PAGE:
Tom Brady’s recent denial statement on Facebook leaves us less than satisfied about what really happened in the Deflategate controversy. Here, in context and in italics underlined, are his relevant “denial” statements:
“I am very disappointed by the NFL’s decision to uphold the 4 game suspension against me. I did nothing wrong, and no one in the Patriots organization did either. Despite submitting to hours of testimony over the past 6 months, it is disappointing that the Commissioner upheld my suspension based upon a standard that it was “probable” that I was “generally aware” of misconduct. The fact is that neither I, nor any equipment person, did anything of which we have been accused.”
The phrase, “I did nothing wrong,” is full of wiggle, a word I’ve earlier defined in my book “Getting the Truth,” as “Wiggle words are words that someone can interpret their own way to gain an advantage.” What does Brady mean when he uses the word “wrong.” That’s really what Deflategate is all about. As I stated in my original “Deflategate” article, “Is it "intentionally breaking the rules," if the rules are never enforced? QB’s are able to massage, brush, scratch, condition, and otherwise manipulate the balls to their liking. While those actions are apparently within the rules, it seems only a slight extension to think a 1 or 2 less psi is OK too.” So, if the balls were deflated, is that “wrong?” “Wrong,” after all, is subjective – it’s in the eyes of the beholder.
The second “denial” was, “The fact is that neither I, nor any equipment person, did anything of which we have been accused.” Again, there is wiggle. What is a fact? A fact is something that is indisputable. My first reaction is how can Brady say for a fact that equipment persons did not tamper with the footballs? He cannot. He couldn’t watch them 24/7. He can only speak for himself. So, his use of “fact” in this statement is weak. A better denial would have been, “I did not do anything of which I have been accused.” That would be more simple, more precise, and much more believable.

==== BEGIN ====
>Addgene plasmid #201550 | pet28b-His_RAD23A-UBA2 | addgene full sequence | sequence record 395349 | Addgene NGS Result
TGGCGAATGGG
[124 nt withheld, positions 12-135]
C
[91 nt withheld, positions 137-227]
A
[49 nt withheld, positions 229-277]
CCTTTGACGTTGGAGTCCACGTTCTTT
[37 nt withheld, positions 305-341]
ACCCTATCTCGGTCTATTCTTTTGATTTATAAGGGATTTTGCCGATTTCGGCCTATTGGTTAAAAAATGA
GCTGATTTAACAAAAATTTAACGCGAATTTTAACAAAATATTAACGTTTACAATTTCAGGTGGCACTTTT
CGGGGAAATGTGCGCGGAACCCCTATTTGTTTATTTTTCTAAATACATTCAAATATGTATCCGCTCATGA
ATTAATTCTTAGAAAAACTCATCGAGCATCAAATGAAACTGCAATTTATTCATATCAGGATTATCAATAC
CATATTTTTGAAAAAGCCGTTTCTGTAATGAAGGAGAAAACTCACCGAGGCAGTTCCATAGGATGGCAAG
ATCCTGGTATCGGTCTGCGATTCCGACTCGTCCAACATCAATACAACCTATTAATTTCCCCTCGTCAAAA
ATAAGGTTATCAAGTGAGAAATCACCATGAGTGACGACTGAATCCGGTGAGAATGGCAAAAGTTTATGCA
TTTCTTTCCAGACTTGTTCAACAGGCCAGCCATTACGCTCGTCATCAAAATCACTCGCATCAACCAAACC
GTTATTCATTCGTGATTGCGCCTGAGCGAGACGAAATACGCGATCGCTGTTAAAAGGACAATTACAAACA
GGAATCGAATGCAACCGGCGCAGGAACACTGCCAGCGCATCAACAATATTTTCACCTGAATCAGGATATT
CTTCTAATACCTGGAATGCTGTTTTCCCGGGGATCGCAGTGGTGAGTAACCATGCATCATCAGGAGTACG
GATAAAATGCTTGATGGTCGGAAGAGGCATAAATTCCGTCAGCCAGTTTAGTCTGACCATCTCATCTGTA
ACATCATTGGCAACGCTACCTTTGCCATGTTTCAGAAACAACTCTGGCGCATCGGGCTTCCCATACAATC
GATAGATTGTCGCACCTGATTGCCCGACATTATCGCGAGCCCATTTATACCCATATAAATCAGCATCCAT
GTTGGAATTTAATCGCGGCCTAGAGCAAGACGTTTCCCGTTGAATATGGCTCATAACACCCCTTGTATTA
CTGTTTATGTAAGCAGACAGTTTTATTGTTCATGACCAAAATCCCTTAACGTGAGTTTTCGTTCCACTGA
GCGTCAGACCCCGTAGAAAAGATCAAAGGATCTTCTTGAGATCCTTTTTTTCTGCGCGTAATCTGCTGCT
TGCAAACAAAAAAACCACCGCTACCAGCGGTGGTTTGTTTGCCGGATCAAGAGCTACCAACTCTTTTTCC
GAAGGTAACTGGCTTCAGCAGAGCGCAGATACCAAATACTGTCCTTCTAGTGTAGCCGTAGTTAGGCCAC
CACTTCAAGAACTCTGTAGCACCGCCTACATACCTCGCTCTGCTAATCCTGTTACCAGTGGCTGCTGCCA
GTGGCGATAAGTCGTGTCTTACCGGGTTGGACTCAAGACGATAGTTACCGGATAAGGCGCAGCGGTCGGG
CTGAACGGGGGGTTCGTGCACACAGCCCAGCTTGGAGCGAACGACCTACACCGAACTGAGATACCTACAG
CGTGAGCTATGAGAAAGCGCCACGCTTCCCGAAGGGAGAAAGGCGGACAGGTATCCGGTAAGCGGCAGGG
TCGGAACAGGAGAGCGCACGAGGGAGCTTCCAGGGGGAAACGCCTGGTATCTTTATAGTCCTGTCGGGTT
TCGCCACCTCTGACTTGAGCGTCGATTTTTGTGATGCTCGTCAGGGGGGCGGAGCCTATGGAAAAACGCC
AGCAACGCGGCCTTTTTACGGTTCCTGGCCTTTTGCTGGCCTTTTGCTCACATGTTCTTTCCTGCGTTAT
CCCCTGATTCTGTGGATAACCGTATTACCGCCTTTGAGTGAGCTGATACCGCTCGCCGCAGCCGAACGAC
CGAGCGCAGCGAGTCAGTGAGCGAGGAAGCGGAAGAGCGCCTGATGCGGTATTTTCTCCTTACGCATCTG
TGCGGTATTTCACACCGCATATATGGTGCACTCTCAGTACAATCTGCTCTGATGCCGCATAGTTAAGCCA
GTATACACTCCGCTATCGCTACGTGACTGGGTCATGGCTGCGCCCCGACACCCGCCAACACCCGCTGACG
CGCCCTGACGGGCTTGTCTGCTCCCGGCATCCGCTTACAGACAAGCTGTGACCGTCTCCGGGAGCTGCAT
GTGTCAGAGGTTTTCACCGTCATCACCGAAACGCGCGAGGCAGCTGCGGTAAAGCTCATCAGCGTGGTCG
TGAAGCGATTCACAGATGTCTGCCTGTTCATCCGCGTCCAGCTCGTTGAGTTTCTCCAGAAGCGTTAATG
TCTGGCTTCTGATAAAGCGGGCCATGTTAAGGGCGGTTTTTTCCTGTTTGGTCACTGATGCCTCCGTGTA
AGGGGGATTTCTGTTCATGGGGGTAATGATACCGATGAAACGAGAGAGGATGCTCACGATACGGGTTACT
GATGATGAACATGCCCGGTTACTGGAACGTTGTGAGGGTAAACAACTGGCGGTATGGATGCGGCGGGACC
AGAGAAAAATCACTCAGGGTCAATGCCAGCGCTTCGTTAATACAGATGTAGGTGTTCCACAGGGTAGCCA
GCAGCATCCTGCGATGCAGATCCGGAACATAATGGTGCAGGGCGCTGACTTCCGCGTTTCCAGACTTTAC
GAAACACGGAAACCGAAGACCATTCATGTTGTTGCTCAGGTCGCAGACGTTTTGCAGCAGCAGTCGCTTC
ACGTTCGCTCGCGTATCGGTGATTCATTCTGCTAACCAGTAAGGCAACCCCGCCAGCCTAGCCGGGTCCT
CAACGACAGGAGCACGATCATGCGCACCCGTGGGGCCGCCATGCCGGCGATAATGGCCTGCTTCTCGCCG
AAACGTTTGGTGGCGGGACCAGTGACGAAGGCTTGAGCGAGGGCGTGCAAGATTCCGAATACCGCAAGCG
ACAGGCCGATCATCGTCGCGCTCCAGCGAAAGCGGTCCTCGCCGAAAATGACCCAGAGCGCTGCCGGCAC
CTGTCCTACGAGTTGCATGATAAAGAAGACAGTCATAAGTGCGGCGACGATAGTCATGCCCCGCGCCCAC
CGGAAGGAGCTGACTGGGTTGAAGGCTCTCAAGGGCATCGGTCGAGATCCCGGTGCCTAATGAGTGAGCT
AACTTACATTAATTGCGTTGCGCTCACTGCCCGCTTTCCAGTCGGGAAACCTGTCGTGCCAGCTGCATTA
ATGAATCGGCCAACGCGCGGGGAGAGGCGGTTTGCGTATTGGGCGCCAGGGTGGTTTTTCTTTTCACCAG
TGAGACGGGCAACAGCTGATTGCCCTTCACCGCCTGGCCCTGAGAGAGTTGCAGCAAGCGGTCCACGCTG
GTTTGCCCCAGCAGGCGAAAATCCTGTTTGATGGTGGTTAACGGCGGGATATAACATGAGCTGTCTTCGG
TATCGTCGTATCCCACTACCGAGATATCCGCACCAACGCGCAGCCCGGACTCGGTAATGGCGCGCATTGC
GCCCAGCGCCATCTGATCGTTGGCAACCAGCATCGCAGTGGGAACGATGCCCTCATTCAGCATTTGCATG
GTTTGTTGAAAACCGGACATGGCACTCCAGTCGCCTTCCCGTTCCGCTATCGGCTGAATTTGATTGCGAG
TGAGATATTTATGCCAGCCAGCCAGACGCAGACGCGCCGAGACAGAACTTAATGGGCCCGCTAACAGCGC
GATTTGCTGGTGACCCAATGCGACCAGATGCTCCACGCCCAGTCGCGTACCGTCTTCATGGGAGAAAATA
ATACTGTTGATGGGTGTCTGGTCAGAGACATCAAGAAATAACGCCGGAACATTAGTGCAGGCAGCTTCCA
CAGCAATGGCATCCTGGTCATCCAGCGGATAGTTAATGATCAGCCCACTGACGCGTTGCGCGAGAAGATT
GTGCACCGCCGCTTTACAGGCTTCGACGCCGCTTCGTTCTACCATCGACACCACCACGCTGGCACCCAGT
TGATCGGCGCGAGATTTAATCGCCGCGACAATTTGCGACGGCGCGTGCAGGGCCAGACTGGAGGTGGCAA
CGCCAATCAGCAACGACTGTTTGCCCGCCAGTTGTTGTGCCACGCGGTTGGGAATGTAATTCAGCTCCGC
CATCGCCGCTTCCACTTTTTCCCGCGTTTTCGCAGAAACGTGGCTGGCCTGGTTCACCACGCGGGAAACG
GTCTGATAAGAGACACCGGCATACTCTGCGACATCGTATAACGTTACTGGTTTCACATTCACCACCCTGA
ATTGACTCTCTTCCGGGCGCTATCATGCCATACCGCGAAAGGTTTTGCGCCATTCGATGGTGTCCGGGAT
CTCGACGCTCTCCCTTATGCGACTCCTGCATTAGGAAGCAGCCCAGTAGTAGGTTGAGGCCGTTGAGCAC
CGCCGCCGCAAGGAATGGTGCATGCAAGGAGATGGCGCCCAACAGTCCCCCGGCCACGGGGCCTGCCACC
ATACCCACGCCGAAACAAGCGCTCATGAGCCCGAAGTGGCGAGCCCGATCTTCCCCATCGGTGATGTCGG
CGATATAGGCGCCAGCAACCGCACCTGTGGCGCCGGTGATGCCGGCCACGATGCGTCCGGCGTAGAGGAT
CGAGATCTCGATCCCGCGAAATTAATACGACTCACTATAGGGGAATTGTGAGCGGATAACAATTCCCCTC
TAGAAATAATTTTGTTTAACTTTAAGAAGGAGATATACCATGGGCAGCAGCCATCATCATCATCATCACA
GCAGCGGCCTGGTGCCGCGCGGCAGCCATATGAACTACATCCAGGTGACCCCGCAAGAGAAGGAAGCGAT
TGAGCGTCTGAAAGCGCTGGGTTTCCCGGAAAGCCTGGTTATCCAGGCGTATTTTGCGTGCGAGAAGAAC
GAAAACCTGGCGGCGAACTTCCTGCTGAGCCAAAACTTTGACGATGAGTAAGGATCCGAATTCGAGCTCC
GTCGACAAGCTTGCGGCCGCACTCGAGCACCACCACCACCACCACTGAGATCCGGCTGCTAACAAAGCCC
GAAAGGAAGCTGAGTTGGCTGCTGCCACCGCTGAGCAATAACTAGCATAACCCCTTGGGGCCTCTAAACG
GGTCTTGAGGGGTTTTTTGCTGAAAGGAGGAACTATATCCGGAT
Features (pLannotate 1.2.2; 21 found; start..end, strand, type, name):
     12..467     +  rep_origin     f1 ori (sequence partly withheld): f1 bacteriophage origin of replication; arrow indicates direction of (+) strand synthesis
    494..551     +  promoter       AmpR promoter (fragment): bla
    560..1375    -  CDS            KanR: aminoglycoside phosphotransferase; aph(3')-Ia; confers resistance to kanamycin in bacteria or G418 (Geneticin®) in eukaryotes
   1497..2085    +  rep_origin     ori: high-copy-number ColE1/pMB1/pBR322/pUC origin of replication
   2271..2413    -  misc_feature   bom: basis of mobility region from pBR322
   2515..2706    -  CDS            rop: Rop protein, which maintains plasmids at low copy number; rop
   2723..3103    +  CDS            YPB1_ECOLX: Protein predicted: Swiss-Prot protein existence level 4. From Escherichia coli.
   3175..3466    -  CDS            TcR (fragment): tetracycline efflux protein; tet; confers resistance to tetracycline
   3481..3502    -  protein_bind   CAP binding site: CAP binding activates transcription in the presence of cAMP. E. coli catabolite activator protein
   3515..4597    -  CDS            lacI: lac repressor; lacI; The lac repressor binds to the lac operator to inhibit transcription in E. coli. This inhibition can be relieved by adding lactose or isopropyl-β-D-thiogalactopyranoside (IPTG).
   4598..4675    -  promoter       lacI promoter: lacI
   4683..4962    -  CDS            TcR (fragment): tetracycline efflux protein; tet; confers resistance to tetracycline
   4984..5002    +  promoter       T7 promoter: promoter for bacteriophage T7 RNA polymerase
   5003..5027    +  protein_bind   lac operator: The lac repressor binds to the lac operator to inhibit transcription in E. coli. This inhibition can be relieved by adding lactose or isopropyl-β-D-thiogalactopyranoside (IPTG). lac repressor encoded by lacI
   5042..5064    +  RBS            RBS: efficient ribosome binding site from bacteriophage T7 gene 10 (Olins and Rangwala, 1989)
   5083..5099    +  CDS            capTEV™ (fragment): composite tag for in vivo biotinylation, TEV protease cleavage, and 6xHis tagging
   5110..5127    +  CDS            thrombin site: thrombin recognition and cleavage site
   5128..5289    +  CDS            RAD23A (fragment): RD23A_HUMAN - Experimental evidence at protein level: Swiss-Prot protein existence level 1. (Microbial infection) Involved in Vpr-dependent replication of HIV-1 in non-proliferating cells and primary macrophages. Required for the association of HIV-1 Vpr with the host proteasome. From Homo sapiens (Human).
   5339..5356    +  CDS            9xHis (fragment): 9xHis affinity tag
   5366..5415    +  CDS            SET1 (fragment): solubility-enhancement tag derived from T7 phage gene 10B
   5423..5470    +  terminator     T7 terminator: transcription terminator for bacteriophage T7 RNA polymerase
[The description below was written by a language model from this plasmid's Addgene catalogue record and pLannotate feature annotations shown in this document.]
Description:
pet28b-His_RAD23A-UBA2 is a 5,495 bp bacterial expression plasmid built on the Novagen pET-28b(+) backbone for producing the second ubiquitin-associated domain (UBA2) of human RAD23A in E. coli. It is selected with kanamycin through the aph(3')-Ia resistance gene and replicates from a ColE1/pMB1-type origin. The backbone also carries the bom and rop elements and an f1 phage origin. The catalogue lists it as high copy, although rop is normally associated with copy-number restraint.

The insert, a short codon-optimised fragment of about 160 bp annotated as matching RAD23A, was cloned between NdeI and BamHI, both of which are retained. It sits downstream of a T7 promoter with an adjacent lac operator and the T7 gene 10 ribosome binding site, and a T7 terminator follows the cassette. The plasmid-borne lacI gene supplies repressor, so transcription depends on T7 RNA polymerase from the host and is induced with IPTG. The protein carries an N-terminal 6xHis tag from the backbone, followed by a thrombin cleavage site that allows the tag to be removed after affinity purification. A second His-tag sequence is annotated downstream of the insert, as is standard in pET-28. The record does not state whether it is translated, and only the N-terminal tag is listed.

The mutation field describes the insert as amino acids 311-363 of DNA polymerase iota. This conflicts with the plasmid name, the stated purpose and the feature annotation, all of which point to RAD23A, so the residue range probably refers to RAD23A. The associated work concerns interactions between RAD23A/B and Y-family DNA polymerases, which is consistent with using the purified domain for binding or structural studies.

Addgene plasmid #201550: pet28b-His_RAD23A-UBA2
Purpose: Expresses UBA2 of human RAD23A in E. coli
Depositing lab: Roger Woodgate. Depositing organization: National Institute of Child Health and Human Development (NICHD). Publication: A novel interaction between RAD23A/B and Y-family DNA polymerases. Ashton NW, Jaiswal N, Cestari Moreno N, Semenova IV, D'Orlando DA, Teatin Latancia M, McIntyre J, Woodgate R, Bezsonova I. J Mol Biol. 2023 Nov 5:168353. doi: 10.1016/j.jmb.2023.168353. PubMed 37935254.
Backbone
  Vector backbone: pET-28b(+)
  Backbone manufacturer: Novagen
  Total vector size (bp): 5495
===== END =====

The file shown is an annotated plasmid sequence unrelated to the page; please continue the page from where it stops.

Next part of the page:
So, we are left again with a weak denial. And, as I’ve stated before: weak denials can be construed as evidence of guilt. Let’s look at another Brady response revealed in a transcript of an interview with Bob Costas on February 1, 2015:
Costas: Another question frequently asked, whether it be an equipment guy, a ball boy — whatever — hard to believe that that person wouldn‟t deflate the ball beneath 12.5, the minimum allowable, without at least having the notion that that‟s how Tom Brady wants it, whether you told him that or not. Is that a fair assumption?
Brady: Absolutely, I think that‟s — absolutely — you know, I could understand why people feel that way. You know, there‟s an investigation going on. I‟m sure all the things will come out. It‟s been a lot of speculation. And I think that‟s what led to my hurt feelings. You know, hopefully the facts come out. And — you know, we understand that — you know, whatever happened, happened. And you know, it‟s not going to have an effect on this game. And you know, we can move forward.
Yet another opportunity to provide a good denial and he passed.